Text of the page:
Origin of the Name :
The name of the castle is derived from the Christian name Pořeša so the name means as much as Pořeša's castle or Pořeša's yard (in the German language Poreschien).
Architectural and Historical Development
The little castle of Pořešín is a very interesting rarity of the South Bohemian castle architecture of the 14th century. In contrast with other castles that were proud of a impressive residential tower surrounded with the palace buildings, the key-point of the defensive elements of the Pořešín little castle is the jacketed wall which is a characteristic detail of the Moravian castles. The best access to the castle ruins is from the village of the same name through an old probably former castle way that slowly goes down along its south-west side to the Malše river. The entrance to the inner part of the castle was protected apart from two barbicans also with three wide crosswise moats. These moats allowed entrance to the castle only from the north-west through the main tower gate. The remains of this gate are still visible. The way of access continued through four gates located in the jacketed walls of each barbican. But only the one in the second barbican was preserved. On the opposite side of the headland, opposite of the main gate, there are the ruins of the only residential building, a two-storeyed palace, that was divided with a crosswise wall into two parts. Today we can see only the north-east part of the palace that is situated on the barbican, and also side walls. The whole outside wall together with the jacketed wall is in ruins. Also from the other palace only the ruins
of the wings were left. Today the ground floor is buried under ruins but it is still recognisable, that the rooms in the upper floors, which were the main residential rooms of the castle were accessible from the courtyard by a wooden built-on gallery, that was destroyed a long time ago. These facts are proven also with the remains of a fireplace on the south-east side wall of the palace. Several smaller rooms were placed above the main rooms.
History of the Place's Residents :
The castle was probably founded by Bavor III ze Strakonic on the turn of the 13th and 14th centuries. Already around 1315 Bavor passed on the Pořešín estates to three brothers Vernéř, Racek and Přibík z Vitějovic who were progenitors of the lords of Pořešín. The lords of Pořešín as well as the Bavors had an arrow in their coat-of-arms. When the lineal branch of chieftains of Pořešín died out with Markvart z Pořešína at the beginning of the 15th century, the estates were passed over their relative Hroch z Maršovic. Around 1434 his offspring sold the castle to Ulrich II. von Rosenberg. Ulrich was afraid of Calixtins and did not want them to capture the castle by force and that was why he ordered it destroyed. Since then there were only ruins on the place of the former castle.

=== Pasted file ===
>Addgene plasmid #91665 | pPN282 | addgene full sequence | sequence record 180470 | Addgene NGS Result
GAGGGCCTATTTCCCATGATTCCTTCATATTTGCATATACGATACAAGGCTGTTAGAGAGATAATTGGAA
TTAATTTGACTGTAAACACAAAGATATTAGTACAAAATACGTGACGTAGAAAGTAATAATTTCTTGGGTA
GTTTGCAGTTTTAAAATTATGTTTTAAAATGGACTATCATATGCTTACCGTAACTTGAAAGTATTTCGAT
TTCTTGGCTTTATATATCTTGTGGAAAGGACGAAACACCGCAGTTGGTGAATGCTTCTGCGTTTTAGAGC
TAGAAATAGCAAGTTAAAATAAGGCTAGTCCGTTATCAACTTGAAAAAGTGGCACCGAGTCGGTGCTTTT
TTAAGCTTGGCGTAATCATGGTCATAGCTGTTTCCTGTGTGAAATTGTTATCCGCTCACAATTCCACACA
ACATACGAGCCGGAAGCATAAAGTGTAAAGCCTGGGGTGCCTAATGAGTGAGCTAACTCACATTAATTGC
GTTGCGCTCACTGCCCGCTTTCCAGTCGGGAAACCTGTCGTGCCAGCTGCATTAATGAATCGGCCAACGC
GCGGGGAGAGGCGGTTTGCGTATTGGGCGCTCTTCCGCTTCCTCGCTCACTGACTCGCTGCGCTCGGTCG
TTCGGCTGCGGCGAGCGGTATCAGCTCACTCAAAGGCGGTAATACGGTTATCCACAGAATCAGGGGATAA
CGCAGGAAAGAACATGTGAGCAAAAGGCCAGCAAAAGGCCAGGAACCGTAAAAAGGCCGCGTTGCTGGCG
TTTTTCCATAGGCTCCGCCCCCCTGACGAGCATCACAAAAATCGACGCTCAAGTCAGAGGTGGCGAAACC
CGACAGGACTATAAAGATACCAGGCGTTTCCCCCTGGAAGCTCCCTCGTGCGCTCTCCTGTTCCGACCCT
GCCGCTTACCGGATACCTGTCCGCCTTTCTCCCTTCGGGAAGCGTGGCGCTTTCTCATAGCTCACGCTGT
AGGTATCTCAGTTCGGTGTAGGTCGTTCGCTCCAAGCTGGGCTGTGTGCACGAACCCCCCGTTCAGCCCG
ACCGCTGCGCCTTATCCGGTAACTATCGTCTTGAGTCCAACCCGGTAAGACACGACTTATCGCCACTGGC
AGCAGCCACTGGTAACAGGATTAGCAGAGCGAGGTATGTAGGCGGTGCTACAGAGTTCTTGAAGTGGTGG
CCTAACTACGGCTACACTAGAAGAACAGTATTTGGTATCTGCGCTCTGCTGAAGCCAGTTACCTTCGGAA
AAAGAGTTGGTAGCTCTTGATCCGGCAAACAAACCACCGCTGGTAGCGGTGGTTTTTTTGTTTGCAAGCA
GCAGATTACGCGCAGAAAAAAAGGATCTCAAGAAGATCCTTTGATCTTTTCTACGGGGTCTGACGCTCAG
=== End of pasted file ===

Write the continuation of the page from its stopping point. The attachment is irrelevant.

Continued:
Tales and legends :
A huge stone above the Malše river has on its top a pit where the robbers living in the Pořešín castle washed away the blood to enter the castle with clean hands. The stone was called the bloody bowl. A master of Pořešín together with his robber band attacked merchants´ couches on the trading path to Austria. The legend says that when the Pořešín castle was captured by force the robbing knight was hanged up on a wild pear tree, but it also was said that his head was cut off beside that bloody stone and it was thrown away to feed crows. The knight of Pořešín has to walk around the ruins of the castle every night because of what he did. Once a young herdsman came to the castle ruins to find a treasure. A frightful monster of a woman appeared in front of him and she advised how to free the spellbound knight and get the treasure. When the herdsman did nearly everything that he was told to do he suddenly heard a voice behind him telling him that his cattle is in a wheat field. Because the young boy cared about his work, he forgot his mission and turned back. It was all up at the same time and the knight was not freed and the treasure remained in the same place as before. The curse could be cancelled only by children who were dandled in a cradle made of a wood of three lime trees growing in the village. Some farmer planted three lime trees but he made wash-tubs of them so the knight of Pořešín still waits for his freedom.